The News Line Saturday February 22 2014 PAGE 7






Strange Beauty: Masters of the German Renaissance National Gallery Sainsbury Wing


Trafalgar Square, London WC2


Until 11 May 2014


Open Daily 10am-6pm (last admission 5.15pm) Fridays 10am-9pm (last admission 8.15pm)


Admission 7 UK pounds plus concessions


Strange Beauty: Masters of the German Renaissance takes a fresh look at paintings, drawings and prints by well-known artists such as Hans Holbein the Younger, Albrecht Dürer and Lucas Cranach the Elder.


It examines the striking changes in the ways these . works were perceived in their time, in the recent past, and how they are viewed today.


Key works in 'Strange Beauty' include the Matthias Grünewald drawing of An Elderly Woman with Clasped Hands, the renowned Holbein miniature of Anne of Cleves, Portrait of a Young Man Holding a Rosary by Hans Baldung Grien and a collection of fine drawings and prints by Holbein, Dürer and Albrecht Altdorfer.


The German Renaissance was part of the cultural and artistic awakening that spread across Northern Europe in the 15th and 16th centuries.


German artists such as Dürer developed an international reputation, their fame reaching all parts of Europe, while renowned humanist scholars such as Erasmus of Rotterdam, the patron of Hans Holbein the Younger, played a leading role in reviving the study of classical texts in the service of Christianity.


Paintings such as The Ambassadors by Holbein, Christ taking Leave of his Mother by Altdorfer, Cupid complaining to Venus by Lucas Cranach the Elder, Portrait of a Man by Hans Baldung Grien and Saint Jerome by Albrecht Dürer were highly valued in the 16th century for qualities such as expression and inventiveness.


However, by the 19th and early 20th centuries German Renaissance art was receiving a very mixed reception.


Some viewers admired the artists' technical mastery and their embodiment of a perceived German national identity.


Others perceived these works of art as excessive or even ugly, particularly when compared to works of the Italian Renaissance.


Views such as these, alongside the shifting attitudes towards the German nation, were strongly evidenced in 1856 when the Trustees of the National Gallery sold the Kruger Collection - the only time in its entire history that the Gallery has had an Act of Parliament passed to de-accession and sell pictures.


This group of 64 early Westphalian paintings from the 15th and 16th centuries was acquired for the Gallery by the then Chancellor of the Exchequer, William Gladstone, in 1854.


However just three years later, 37 works were sold as they did not fit in with the 'present state of the Gallery' (as National Gallery Trustees Minutes noted at the time).


Rarely publicly displayed contemporary documents from the National Gallery archive are featured in the exhibition in order to illustrate this episode.


A highlight of the exhibition is, for the first time ever, a reconstruction of the Liesborn altarpiece, which was created after 1465 in the Benedictine Abbey of Liesborn in Germany.


In 1803, on the suppression of the monastery, it was dismembered, sold and scattered across the globe - eight pieces remain at the National Gallery as part of the Kruger Collection.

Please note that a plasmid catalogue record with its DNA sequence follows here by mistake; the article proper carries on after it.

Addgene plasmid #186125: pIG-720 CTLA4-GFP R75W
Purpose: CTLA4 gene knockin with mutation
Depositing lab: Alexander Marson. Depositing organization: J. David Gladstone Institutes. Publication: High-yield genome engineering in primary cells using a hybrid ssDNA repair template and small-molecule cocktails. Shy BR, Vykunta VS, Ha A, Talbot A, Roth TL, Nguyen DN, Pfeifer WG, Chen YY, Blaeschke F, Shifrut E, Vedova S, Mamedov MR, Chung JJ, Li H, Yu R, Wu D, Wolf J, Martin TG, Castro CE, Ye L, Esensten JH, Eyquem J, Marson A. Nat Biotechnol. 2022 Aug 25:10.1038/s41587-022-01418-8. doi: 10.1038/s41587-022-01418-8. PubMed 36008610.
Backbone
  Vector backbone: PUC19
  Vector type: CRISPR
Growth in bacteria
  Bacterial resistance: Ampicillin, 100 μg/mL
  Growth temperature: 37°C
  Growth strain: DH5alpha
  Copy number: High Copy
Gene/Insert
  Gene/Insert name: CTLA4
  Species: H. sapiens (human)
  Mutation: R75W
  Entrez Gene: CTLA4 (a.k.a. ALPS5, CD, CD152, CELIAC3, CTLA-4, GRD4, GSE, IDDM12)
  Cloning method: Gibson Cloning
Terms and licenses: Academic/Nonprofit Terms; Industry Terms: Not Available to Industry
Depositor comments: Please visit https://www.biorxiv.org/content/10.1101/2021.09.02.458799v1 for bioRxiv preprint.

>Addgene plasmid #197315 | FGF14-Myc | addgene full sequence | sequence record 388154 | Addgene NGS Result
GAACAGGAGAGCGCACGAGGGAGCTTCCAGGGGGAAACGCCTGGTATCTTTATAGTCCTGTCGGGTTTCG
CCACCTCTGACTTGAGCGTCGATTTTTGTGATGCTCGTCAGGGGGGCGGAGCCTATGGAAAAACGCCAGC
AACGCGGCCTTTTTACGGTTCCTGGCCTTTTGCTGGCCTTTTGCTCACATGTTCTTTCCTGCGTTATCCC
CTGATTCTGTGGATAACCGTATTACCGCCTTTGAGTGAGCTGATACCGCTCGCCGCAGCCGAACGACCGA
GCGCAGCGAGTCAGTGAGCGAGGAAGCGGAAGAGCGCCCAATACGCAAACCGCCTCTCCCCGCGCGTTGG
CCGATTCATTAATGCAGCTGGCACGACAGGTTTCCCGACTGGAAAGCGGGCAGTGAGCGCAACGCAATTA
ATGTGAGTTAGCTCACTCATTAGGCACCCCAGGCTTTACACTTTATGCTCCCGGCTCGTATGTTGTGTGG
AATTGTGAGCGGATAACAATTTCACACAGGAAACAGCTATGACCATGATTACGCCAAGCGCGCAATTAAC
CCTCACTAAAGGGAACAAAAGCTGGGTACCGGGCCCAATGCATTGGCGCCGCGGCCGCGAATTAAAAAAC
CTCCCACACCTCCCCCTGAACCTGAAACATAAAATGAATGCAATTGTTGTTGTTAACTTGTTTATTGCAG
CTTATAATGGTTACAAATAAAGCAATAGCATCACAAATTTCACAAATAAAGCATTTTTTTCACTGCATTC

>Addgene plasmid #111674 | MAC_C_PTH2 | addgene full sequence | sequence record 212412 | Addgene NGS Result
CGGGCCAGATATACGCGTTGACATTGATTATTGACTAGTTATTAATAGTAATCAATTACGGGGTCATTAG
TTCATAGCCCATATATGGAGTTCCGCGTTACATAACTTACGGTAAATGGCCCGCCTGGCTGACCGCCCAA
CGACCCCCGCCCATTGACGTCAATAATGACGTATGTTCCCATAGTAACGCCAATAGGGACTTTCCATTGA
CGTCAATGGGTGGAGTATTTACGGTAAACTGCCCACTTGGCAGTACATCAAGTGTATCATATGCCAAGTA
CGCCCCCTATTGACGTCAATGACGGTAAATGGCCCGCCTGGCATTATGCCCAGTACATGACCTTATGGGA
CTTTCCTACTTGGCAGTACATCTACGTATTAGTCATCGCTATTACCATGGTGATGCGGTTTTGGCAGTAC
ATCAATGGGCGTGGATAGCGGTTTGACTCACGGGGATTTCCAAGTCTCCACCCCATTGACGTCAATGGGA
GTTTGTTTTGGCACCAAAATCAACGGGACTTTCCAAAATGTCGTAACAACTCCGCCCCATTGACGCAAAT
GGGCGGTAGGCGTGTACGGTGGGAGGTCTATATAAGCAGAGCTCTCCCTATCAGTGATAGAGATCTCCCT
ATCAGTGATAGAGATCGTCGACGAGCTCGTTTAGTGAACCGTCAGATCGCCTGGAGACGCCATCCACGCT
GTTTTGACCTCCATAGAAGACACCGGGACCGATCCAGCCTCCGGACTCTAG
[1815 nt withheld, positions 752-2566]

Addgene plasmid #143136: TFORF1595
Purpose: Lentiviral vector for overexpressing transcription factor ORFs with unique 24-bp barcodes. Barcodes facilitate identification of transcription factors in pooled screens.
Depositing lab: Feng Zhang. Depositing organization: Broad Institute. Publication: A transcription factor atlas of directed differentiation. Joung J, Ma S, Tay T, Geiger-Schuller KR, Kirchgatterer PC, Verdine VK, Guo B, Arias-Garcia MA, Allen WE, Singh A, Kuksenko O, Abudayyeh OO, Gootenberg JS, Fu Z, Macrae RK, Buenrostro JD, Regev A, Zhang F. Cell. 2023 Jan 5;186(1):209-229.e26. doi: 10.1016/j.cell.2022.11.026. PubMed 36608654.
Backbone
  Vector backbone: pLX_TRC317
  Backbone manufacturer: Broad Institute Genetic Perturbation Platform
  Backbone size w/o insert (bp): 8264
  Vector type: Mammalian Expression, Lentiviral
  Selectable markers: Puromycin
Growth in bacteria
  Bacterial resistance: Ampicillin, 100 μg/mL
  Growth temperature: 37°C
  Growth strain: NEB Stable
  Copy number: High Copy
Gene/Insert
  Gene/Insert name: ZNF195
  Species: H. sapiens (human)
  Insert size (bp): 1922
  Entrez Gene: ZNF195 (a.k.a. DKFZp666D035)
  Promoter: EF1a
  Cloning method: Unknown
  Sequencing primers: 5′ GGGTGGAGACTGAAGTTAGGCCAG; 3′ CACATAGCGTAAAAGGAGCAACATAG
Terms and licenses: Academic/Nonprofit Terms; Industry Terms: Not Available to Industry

Now for the first time, visitors are able to visualise the completed altarpiece as it might have looked during the 15th century.


The first room of Strange Beauty introduces the types of paintings that were admired in 1824, when the National Gallery was founded.


Here are examples of 16th and 17th century Italian paintings, - a classical Raphael portrait and a beautifully composed, freely painted Susannah and the Elders by Ludovico Carraci.


Alongside these are a rural landscape by Aelbert Cuyp and The Arnolfini Portrait by Jan van Eyck.


Room 2 presents some of the German Renaissance painting acquisitions finally made by the National Gallery during the 19th and early 20th centuries - not all of which were immediately appreciated or admired.


These comprise formal, brightly coloured religious works from the 15th century and studied 16th century portraits that are finely coloured and textured.


The third room focuses on the qualities of expressiveness and technical and stylistic invention which are so important within German Renaissance art.


Here religious themes are expressed with biblical figures shown as human and against a natural background.


The masters of this genre, Holbein, Dürer and Cranach, are exhibited in Room 4, highlighting their distinctive style.


Here are stand-out, finely worked naturalistic portraits of Erasmus by Holbein and an affectionate The Painter's Father by Dürer.


Past letters and documentation continue to reveal the historic reception to these paintings.


Room 5 discusses themes of beauty and nature, examining the distinctive interpretation of these concepts by German Renaissance artists.


Here is a flowing classical-themed, dramatic and beautiful The Amazement of the Gods by Hans von Aachen and the somewhat surreal Cupid complaining to Venus by Lucas Cranach the Elder, from which the exhibition takes its Strange Beauty title.


The exhibition is curated by Dr Susan Foister (National Gallery, London) and Dr Jeanne Nuechterlein (University of York).


It forms part of 'Renaissance Spring', a season of exhibitions and events celebrating the Renaissance at the National Gallery, and will he followed by Veronese:


Magnificence in Renaissance Venice, 19 March-15 June 2014, in Rooms 4-8, 11 and 12, and Building the Picture: Architecture in Italian Renaissance Painting, 30 April-21 September 2014, in the Sunley Room.